Now that we’re heading towards the end of the Covid-19 pandemic, the real estate industry has been able to thrive thanks to an influx in prospective buyers who are ready for a change of scenery. Real estate wire transfer scams and crimes also tend to rise when the market is doing well due to the amount of transactions occurring, so how can we avoid them?
Wire fraud typically occurs in the real estate industry when a scammer poses as a trusted source, like a vendor, company, or family member. These individuals always request an immediate wire transfer of funds, and often make up some sort of emergency as a way to emotionally manipulate the victims out of the money.
According to the American Land Title Association, more than 11,600 individuals were victims of real estate wire transfer fraud in 2019. Experts claim that number has increased exponentially throughout the pandemic, and it likely will continue to get worse.
These hackers aren’t your typical trolls who try to get you to click a link so they can access all your personal information. They follow the entire real estate process from start to finish, posing as fake real estate agents and figure heads to get their victims to feel safe in their transactions.
These hackers are able to acquire the money once they deceitfully reroute the closing instructions for the wire transfer. At the end of the transfer, where a certified check would typically appear to make sure the transaction is legitimate, these hackers instead just complete the exchange and take the money.
These sort of crimes have been on the rise in the past year due to the amount of real estate transactions that have now been occurring online. It’s becoming harder and harder for buyers to determine who’s a trusted agent and who could potentially scam them.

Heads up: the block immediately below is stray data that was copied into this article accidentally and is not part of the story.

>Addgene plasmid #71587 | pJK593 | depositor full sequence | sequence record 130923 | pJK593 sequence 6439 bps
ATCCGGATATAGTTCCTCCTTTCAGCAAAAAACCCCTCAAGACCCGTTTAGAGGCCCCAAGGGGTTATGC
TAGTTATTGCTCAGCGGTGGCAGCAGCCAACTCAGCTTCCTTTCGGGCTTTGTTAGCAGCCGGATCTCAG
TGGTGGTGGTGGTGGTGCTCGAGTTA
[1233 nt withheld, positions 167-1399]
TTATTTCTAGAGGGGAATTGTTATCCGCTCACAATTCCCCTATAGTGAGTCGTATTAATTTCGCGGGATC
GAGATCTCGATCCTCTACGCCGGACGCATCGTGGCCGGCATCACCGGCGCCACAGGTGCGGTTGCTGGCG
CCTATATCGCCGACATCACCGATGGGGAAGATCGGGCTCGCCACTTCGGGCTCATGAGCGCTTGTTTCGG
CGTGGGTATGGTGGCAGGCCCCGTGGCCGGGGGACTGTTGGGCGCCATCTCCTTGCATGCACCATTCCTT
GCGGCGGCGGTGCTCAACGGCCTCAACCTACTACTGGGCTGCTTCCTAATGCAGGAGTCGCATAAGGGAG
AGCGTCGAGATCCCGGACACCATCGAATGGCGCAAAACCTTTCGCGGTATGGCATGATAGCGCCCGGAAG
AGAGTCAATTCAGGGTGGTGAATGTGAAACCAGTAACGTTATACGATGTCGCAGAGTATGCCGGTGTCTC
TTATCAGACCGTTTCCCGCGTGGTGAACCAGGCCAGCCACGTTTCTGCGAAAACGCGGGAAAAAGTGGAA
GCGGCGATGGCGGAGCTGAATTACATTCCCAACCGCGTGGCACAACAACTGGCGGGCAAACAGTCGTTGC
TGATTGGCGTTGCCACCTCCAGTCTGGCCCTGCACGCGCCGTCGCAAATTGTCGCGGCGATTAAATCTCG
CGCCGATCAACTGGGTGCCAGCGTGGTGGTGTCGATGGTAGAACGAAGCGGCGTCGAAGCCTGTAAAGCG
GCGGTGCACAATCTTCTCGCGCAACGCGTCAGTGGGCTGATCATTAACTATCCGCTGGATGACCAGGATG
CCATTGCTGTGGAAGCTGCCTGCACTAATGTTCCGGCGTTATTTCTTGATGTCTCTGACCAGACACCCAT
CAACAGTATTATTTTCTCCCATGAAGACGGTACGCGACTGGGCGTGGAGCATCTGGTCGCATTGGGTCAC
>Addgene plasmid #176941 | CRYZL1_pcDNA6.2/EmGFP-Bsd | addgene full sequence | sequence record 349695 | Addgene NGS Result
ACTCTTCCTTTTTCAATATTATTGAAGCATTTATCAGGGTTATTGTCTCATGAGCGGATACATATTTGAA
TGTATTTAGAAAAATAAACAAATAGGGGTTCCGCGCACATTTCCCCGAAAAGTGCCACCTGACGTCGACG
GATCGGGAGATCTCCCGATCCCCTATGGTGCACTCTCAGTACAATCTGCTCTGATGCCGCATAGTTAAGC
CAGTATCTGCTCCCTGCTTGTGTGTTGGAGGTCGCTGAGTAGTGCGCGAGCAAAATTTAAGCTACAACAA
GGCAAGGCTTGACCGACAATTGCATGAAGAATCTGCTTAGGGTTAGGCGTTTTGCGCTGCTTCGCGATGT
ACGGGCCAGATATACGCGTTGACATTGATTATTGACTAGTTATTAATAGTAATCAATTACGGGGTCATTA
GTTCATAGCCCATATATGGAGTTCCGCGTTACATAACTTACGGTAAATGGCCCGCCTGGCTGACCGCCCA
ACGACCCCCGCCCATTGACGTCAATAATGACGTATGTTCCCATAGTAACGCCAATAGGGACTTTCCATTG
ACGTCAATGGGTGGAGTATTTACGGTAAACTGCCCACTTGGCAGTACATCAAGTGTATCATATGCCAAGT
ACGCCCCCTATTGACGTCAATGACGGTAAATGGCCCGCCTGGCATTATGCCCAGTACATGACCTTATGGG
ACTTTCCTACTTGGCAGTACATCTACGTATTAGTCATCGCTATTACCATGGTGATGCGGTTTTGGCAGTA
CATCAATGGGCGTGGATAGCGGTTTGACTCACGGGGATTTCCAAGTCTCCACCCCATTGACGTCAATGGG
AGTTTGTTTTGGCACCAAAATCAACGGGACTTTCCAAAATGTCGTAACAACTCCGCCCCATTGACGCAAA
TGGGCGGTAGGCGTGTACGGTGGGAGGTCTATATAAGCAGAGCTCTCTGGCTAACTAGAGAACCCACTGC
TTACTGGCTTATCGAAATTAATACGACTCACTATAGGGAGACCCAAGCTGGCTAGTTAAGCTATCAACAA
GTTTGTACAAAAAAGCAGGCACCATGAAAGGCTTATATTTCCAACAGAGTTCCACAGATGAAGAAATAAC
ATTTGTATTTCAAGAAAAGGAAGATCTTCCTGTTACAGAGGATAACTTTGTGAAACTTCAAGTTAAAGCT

According to ABC News, some of the best things you can do as a prospective buyer, when it comes to determining the legitimacy of your transaction, is “read and double-check everything carefully. Always forward emails, never reply. Remember, a title company will never create urgency or urge you to move quickly.”
“Verbally verify everything through a phone number you recognize. Change your passwords regularly, never email financial information, and always report suspicious activity.”
Michael McKenna, the president and co-founder of Weichert McKenna & Vane, spoke to the media recently about what he tells his clients to look out for in order to protect themselves and their money:
“You really want to focus on validating the wire instructions with a phone call and verifying the phone numbers and verifying the wiring information, the account numbers that you are sending and receiving monies to and from. That verification on the phone, understanding that you are talking to a voice that you’ve probably spoken to before and you trust in that voice, is very critical.”
Eric Mastrota is a Contributing Editor at The National Digest based in New York. A graduate of SUNY New Paltz, he reports on world news, culture, and lifestyle. You can reach him at firstname.lastname@example.org.